Something is calling to you. Your eyelids snap open and there it is, clear as a signal bounced off a satellite. Former heavyweight champion Ken Norton is young again, whole, strong. It's the second round of a 1973 heavyweight title fight in San Diego. Blood is seeping from Muhammad Ali's mouth; Norton has broken Ali's jaw. The crowd roars. Dr. Ferdie Pacheco is saying, "Ken Norton has one of the most perfect bodies I've ever seen of any athlete in any sport." Norton goes on to win the fight by a decision.
Then, suddenly, you think about that stupid movie Mandingo. Acting the role of a slave in the antebellum South, Norton stood by with his thumb in his mouth while the mistress of the plantation had the umbilical cord of their newborn child sliced so the baby would bleed to death. Then Norton, er, Mandingo died a horrible death in a giant kettle of boiling water. And that was that. This is what you remember when you think about Norton—Muhammad Ali's broken jaw and an embarrassing movie. The curtain comes down quickly after that.
It's picture day at Spaulding Field on the UCLA campus, and the football team is dressed out in spanking new blue-and-gold uniforms. Some of the most perfect bodies of any athletes in any sport are running around beneath gold helmets. No. 41 has his back turned. Seeing the outline of the body, you'd swear it is Ken Norton. In fact, it says NORTON across the shoulders. Norton did wear No. 41 when he played football, but that was 25 years ago.
Of course, it couldn't be Norton because on Feb. 23, 1986, he drove a Clenet sports car over the side of the Vermont Avenue on-ramp of the Santa Monica Freeway in Los Angeles. The car hurtled down an embankment and came to a crashing halt, totaled. The fire department needed the Jaws of Life to get Norton out. He was nearly in sections. He had a broken leg, a shattered jaw and a fractured skull. Two teeth were knocked completely out of his head. Bits of skull were lodged in his brain. And his face—you could not even recognize it as Norton's. So if this isn't Ken Norton in Bruin blue-and-gold, who is it?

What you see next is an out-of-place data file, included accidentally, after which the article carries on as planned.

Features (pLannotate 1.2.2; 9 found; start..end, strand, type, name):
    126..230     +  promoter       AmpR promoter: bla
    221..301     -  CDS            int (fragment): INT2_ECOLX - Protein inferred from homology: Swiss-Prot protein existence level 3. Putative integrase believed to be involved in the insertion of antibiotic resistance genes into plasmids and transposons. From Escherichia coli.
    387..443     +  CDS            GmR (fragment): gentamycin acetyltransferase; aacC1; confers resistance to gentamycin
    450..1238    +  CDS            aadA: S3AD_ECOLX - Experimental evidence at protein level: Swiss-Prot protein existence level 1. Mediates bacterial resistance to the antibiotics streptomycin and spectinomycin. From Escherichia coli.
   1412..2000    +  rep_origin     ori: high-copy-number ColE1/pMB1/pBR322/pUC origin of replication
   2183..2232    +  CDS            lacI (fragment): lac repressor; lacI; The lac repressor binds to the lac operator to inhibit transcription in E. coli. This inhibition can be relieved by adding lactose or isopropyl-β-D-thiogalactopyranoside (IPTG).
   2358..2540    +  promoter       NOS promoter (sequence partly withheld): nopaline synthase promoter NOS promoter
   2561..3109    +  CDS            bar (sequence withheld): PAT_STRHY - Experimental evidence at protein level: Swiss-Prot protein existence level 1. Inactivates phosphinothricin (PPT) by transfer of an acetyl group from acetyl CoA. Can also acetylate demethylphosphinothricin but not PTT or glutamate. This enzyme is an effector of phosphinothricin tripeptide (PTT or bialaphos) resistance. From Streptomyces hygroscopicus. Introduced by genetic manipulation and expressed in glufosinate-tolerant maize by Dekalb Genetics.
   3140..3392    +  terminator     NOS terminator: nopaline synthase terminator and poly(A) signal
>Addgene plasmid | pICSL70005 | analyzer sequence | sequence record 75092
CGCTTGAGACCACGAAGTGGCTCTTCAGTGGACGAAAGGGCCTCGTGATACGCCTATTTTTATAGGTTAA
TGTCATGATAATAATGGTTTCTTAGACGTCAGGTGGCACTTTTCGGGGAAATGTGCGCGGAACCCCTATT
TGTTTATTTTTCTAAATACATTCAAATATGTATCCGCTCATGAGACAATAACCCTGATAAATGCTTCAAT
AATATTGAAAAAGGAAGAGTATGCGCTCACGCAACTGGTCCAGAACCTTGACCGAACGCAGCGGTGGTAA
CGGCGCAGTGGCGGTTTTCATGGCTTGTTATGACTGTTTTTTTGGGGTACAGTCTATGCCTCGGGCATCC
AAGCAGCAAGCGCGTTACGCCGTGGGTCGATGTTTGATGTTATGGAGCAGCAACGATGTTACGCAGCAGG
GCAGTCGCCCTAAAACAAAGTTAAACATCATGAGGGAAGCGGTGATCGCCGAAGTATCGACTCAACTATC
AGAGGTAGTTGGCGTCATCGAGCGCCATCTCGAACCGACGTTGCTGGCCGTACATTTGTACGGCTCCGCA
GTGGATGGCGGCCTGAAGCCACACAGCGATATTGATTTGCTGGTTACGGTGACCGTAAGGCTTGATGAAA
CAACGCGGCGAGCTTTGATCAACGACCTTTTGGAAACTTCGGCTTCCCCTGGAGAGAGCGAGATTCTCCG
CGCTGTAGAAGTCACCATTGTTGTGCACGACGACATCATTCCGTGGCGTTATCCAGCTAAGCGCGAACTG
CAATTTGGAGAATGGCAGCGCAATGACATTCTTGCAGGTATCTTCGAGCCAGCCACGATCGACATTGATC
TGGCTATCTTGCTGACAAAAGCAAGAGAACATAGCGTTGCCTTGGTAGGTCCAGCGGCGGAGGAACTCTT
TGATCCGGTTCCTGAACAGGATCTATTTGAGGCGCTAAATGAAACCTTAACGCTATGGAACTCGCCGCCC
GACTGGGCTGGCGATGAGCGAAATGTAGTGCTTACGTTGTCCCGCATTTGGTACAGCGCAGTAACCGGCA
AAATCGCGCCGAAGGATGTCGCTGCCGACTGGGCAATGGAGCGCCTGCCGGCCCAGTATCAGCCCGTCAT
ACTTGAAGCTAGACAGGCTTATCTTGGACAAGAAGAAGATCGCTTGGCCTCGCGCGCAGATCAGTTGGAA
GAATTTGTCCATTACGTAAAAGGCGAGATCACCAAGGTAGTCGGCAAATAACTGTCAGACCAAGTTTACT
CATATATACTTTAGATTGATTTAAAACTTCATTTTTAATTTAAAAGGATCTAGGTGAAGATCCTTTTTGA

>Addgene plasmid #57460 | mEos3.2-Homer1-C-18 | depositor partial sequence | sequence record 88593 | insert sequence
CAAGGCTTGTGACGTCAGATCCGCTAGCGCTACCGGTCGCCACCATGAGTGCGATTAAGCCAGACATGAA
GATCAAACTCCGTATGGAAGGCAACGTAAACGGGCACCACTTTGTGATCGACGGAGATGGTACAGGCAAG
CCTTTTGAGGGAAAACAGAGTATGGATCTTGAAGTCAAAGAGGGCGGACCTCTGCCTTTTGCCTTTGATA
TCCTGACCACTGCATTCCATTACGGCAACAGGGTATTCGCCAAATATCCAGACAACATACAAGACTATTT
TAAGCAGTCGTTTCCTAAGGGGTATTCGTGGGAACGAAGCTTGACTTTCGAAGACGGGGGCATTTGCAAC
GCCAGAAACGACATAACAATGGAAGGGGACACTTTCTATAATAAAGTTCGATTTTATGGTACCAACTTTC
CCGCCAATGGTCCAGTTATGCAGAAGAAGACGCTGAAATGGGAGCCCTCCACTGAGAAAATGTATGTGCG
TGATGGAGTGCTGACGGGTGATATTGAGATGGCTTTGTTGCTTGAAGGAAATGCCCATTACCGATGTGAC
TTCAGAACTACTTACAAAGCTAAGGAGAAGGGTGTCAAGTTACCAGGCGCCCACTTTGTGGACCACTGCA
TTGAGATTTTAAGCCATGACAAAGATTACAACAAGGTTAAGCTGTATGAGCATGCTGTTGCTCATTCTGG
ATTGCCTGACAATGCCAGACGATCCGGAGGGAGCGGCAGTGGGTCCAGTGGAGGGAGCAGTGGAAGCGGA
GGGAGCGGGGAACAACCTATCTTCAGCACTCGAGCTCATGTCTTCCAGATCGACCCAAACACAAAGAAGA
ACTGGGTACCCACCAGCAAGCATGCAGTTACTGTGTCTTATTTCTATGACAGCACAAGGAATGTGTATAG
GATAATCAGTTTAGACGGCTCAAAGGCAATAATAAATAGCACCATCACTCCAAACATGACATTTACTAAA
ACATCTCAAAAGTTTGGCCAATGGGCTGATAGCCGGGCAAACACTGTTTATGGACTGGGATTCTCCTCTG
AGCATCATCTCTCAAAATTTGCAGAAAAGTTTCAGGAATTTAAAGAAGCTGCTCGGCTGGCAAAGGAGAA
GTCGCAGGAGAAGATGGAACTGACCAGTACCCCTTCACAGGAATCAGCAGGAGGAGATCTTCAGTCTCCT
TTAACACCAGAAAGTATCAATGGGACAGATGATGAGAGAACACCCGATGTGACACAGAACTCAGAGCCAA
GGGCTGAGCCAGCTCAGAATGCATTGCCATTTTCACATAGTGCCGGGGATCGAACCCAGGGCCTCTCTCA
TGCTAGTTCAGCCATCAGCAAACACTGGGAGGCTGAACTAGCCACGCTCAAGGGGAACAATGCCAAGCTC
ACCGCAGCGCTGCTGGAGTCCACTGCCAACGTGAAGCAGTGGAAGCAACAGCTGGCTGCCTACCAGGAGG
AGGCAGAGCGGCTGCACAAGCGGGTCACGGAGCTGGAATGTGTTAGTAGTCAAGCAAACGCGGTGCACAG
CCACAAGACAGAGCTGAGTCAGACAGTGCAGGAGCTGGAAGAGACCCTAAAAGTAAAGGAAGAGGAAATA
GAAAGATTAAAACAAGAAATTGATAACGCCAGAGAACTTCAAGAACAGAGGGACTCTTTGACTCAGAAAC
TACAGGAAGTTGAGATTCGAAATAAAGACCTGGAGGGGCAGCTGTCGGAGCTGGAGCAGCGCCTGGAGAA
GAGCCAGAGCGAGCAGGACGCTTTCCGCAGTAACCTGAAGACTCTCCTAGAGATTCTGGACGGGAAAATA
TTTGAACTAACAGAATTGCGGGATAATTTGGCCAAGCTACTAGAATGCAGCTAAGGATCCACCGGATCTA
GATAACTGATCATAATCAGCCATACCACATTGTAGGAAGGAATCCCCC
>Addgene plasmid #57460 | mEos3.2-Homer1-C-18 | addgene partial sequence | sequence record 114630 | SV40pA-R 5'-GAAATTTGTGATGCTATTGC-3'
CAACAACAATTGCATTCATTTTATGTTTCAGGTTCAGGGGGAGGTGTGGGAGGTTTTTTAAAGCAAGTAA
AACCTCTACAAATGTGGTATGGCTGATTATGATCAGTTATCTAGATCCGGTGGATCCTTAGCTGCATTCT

When No. 41 turns around, the mystery is solved. This is Ken Norton Jr., the prizefighter's son, 6'2", 230 pounds of senior All-America inside linebacker, hard as a brick, a candidate for the Butkus and Lombardi awards. He is such a natural that he earned a UCLA football letter as an 18-year-old freshman.
"Kenny was so very gifted," says coach Terry Donahue, "he could have been a tight end, a running back. He's a more versatile athlete than our top tailbacks, Gaston Green or Eric Ball, and I take nothing away from them at all. When Kenny was a freshman, all the coaches on the staff wanted him in their group."
Running back coach Ted Williams was in charge of the UCLA linebackers during Norton's first three years. "When he came here, the greatest need was at linebacker," says Williams. "Ken was good enough to play tailback. Still is. But when we brought the freshmen in, he tested higher than anybody in his class in agility, elasticity, speed and strength combined. All we had to do was see him take his pass drop. When the quarterback drops five steps, a good linebacker will be 10 yards back. On his first drop, Ken got 18 yards back. Terry looked at me and said, 'Hey. We've really got something here.' "
For the second straight year, Norton has been voted a captain of the defensive team by his fellow players. Last year he led the 7-3-1 Bruins in tackles with 106, many of them the kind of punishing, wrestling-style takedowns that Norton calls "sized-up hits." He leads UCLA again this season and has paced the Bruins to a 4-1 record and the No. 5 ranking in the SI Top 20.
"You know what my fantasy is?" he says. "I envision Ryan Knight turning the corner on the USC sweep. I'm there every time. I jump over the lineman and then...when you get a really good, sized-up hit, it's like riding on a cushion of compression. It fits. There's no pain. The air explodes out of the pads. It's a solid sound, and the crowd feels it and goes 'Ooooo....' "
It has been said that linebackers must be a little uncivilized, but the thought of another one whose idea of Utopia is the smell of blood through a broken nose is almost enough to make you root for the nerds.